Schedule of Free Events
Wednesday, September 5: Poverty Simulation
4:30 p.m. — 6:30 p.m.
David D. Hunting branch, YMCA of Greater Grand Rapids
RSVP Shelly Helmus by Sept. 1, Shelly@accessofwestmichigan.org
Thursday, September 6: Healthy Food Cook-Off
5 p.m. — 7 p.m.
United Church Outreach Ministry, 1311 Chicago Drive SW, Wyoming
Contact Shawn Keener, firstname.lastname@example.org
Friday, September 7: Agency Open Houses
Agencies include local food pantries, Catherine’s Health Center, YMCA of Greater Grand Rapids and Feeding America West Michigan Food Bank.
Visit the hunGRy? Facebook page for a complete listing
Contact Emma Rosauer, email@example.com
Saturday, September 8: “Hunger Hits Home”
10 a.m. — 12 p.m.
Loosemore Auditorium, Grand Valley State University
Contact Ashley Abbott, firstname.lastname@example.org
The series begins Wednesday, Sept. 5, with a poverty simulation coordinated by Access of West Michigan and hosted by the YMCA at its David D. Hunting branch in downtown Grand Rapids. This free event allows participants to experience one month in poverty, as they try to survive on a painfully limited budget.
On Thursday, United Church Outreach Ministry hosts a healthy food cook-off at its site on Chicago Drive in Wyoming. The cook-off pits local chefs against each other as they create original dishes with YMCA Veggie Van produce and food pantry staples. Guests will be able to sample food from both the guest chefs and the Veggie Van staff. The Fair Food Network will also distribute information about Double-Up Food Bucks, a program offering matching grants for SNAP recipients who shop at participating farmers’ markets.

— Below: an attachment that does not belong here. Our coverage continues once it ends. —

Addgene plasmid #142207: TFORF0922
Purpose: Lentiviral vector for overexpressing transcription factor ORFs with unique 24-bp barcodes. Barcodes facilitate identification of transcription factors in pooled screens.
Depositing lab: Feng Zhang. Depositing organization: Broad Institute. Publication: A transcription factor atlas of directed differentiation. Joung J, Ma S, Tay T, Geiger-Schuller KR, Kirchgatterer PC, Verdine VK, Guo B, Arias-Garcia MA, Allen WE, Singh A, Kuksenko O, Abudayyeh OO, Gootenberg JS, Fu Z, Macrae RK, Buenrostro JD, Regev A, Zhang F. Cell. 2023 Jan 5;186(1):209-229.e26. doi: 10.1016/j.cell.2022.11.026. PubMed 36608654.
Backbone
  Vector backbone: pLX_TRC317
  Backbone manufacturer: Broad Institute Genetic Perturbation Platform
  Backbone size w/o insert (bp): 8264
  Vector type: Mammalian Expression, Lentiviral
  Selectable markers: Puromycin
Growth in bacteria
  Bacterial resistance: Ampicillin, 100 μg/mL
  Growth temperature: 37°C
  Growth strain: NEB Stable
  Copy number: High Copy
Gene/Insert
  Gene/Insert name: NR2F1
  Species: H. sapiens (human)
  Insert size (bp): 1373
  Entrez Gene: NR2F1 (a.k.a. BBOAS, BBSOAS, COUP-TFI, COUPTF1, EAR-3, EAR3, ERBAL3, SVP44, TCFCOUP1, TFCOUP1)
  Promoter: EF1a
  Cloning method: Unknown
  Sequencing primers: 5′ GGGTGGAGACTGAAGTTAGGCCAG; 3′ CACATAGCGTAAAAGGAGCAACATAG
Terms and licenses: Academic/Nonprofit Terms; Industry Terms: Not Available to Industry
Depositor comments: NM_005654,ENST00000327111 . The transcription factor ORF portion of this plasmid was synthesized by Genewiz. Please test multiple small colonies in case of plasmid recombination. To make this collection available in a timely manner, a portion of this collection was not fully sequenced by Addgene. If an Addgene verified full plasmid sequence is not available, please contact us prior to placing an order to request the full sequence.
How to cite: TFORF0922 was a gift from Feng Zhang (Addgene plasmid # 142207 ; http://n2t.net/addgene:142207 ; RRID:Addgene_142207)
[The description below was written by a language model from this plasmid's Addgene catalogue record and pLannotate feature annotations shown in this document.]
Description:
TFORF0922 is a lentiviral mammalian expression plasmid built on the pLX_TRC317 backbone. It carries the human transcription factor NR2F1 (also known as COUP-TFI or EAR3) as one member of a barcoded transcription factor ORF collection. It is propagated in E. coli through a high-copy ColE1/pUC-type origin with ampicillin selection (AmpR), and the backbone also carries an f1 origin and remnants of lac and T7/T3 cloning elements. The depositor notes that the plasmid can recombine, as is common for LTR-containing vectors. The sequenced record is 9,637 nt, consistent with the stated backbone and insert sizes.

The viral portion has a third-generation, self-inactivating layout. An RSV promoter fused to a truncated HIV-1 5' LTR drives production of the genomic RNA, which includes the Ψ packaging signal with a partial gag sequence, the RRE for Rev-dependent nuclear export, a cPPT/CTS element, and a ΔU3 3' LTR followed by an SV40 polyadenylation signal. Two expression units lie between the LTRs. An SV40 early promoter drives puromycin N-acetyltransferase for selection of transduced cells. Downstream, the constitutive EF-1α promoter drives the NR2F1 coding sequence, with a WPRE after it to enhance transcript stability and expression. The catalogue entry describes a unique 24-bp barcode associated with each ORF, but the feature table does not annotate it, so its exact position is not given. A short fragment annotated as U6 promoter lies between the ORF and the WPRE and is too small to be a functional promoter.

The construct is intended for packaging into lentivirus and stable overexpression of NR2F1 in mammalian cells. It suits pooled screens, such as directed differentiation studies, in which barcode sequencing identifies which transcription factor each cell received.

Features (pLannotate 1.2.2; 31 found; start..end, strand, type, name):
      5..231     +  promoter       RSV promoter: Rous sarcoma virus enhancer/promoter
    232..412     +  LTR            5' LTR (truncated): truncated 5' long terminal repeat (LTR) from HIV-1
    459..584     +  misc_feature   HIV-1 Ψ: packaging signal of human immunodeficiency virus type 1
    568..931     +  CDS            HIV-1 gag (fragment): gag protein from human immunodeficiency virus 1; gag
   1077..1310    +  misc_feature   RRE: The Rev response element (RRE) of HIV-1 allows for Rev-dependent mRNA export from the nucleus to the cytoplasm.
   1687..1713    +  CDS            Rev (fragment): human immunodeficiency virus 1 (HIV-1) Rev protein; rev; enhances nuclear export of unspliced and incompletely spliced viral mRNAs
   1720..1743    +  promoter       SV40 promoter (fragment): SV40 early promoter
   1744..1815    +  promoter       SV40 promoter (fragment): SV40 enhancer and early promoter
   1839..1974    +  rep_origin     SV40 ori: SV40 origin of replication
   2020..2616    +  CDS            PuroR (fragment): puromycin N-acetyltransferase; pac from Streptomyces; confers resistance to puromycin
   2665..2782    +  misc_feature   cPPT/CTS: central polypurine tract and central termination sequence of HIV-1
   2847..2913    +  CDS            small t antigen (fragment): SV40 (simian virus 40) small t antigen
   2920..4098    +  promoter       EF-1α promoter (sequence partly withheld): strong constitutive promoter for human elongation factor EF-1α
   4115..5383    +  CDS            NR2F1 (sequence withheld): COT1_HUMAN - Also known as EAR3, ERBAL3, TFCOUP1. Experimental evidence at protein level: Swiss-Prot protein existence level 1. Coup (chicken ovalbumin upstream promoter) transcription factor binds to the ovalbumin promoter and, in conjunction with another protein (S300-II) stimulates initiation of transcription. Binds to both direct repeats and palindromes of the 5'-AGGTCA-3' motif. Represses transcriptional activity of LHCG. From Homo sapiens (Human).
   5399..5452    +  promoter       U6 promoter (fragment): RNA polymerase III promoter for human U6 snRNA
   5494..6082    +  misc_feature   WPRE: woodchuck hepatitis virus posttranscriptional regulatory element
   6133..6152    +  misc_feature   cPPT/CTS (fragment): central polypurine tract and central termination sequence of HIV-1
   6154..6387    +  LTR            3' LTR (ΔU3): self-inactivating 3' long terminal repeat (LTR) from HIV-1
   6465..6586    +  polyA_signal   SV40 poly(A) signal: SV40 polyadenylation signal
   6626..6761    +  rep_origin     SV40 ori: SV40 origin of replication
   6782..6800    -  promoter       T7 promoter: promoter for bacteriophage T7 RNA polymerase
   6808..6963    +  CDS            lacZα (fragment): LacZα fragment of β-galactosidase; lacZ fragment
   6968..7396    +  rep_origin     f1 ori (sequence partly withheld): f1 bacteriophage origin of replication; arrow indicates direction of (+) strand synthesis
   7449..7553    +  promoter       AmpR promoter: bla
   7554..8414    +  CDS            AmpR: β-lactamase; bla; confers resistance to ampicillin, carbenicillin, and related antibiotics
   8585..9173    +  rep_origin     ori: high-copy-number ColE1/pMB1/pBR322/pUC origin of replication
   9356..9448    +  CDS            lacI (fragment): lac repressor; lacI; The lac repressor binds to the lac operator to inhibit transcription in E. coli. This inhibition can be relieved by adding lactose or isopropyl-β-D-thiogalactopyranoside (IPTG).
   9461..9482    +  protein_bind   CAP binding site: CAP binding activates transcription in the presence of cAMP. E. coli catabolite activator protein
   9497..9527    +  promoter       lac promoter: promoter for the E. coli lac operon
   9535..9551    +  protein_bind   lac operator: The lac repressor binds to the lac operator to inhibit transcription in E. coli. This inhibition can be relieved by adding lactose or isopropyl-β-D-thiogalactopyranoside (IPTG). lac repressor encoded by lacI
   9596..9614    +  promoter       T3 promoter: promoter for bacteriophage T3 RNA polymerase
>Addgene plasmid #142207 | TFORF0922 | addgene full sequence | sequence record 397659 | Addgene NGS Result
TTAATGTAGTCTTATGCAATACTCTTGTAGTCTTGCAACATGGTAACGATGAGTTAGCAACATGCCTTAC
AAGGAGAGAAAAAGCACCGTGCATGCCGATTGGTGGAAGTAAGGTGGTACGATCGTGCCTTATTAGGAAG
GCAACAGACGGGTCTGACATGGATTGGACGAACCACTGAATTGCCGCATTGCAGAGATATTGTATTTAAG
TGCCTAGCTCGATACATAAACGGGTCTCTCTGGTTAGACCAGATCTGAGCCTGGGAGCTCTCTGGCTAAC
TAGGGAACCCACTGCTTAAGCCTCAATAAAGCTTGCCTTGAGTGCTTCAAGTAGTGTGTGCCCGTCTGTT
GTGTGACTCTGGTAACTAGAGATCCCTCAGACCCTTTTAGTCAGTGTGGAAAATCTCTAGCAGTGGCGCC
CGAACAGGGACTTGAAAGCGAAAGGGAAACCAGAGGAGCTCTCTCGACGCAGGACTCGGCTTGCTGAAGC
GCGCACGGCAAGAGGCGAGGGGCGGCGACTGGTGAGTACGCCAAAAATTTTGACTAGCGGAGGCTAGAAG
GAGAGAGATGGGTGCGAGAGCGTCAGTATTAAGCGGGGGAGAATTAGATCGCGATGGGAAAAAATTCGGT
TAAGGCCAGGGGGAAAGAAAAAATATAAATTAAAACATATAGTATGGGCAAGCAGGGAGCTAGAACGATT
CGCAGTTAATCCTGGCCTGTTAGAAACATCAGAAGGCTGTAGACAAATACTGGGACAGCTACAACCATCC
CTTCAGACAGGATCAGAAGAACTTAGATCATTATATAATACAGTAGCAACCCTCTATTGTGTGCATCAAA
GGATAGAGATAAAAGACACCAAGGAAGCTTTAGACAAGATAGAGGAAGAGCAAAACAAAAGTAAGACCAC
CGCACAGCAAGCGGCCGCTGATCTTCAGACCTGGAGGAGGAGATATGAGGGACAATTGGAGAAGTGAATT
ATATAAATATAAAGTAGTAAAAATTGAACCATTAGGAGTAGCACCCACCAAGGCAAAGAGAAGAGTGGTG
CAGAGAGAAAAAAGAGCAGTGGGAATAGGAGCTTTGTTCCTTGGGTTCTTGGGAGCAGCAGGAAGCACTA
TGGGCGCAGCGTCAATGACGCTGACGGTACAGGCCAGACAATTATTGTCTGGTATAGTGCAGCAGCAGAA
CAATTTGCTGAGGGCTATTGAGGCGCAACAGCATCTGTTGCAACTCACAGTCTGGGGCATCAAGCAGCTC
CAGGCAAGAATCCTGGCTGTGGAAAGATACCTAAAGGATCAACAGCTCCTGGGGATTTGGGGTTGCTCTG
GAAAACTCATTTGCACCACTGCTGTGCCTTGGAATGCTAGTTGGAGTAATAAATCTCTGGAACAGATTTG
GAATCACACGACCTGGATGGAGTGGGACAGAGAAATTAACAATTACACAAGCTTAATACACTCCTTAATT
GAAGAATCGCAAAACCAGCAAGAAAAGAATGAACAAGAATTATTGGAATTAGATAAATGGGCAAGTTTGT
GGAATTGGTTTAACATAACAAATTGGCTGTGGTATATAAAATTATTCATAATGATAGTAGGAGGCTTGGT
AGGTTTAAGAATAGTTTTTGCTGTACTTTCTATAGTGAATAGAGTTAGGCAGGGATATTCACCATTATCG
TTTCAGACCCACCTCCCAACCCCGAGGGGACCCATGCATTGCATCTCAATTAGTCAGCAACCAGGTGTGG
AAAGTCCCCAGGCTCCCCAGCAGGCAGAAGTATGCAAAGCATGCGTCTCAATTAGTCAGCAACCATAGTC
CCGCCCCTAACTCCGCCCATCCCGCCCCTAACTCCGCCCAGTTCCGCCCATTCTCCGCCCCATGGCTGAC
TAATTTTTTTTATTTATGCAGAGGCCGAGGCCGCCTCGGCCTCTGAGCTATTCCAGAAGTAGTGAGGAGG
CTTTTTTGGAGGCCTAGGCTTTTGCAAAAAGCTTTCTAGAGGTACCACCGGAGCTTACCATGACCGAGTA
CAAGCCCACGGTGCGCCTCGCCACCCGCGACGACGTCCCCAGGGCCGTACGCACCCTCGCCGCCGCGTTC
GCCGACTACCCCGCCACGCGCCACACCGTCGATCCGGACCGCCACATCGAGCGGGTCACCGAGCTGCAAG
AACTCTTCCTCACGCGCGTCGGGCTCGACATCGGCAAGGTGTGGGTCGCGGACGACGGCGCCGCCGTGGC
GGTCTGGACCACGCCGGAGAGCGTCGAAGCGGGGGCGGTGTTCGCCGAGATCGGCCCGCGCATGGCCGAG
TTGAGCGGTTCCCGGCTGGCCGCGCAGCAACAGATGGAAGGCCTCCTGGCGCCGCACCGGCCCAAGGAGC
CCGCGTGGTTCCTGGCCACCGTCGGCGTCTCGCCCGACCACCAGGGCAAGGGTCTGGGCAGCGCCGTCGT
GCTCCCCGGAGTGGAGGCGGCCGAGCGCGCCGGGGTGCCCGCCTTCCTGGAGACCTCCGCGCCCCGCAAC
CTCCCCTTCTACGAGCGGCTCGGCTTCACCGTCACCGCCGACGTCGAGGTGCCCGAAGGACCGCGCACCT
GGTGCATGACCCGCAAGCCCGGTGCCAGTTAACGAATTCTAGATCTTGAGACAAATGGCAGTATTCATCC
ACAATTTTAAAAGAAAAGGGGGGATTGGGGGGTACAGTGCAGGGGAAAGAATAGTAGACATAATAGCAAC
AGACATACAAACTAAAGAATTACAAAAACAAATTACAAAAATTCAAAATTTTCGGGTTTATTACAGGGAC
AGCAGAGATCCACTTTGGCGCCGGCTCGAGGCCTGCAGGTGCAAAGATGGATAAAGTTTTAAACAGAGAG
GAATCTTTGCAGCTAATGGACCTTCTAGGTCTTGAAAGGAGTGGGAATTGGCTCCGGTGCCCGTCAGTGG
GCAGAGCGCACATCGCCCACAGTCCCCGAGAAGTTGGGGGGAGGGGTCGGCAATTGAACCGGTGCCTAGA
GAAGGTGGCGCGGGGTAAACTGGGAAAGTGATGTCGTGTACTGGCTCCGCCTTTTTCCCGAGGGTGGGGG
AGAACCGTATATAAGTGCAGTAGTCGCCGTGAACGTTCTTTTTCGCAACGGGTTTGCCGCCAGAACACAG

Hunger relief agencies across Kent County open their doors to the public on Friday to give curious visitors a glimpse into the world of food pantries and food banks. The Paper Plate Project, on display at most locations, tells the story of hunger through the voices of food pantry clients.
The week concludes with a showing of Food Network’s short documentary about childhood hunger “Hunger Hits Home” at Grand Valley State University’s Loosemore Auditorium. Afterwards, viewers are encouraged to translate their knowledge into action by decorating paper bags for Kids’ Food Basket’s Sack Supper Program.
According to Emma Rosauer, Hunger Response Director for Access of West Michigan, Hunger Action Week is an awareness campaign designed to counter misconceptions with statistics. In a year when political candidates of both parties are bandying slogans about poverty and nutrition assistance, Hunger Action Week is a platform for Kent County agencies to deliver a unified message about hunger.
“It’s a great venue for going deeper than what we might just assume or what we’re told,” Rosauer said.
“There are 84,000 people in Kent County who don’t know where their next meal is coming from, and 32,000 of them are children,” said Elianna Bootzin of Feeding America West Michigan. “There are some big legislative issues being discussed right now [regarding nutrition assistance], and we encourage people to go learn more about them.”
Bootzin hopes attendees will share their Hunger Action Week experiences with their family, friends and representatives.
Special Thanks to the Following Organizations
One of the nation’s largest and most effective food banks, Feeding America West Michigan reclaims edible surplus food from farmers, manufacturers, distributors and retailers. It stores, processes and distributes that food through 1,250 local food pantries and other hunger relief agencies in 40 West Michigan counties. More than 100,000 West Michigan families rely on food from Feeding America West Michigan Food Bank.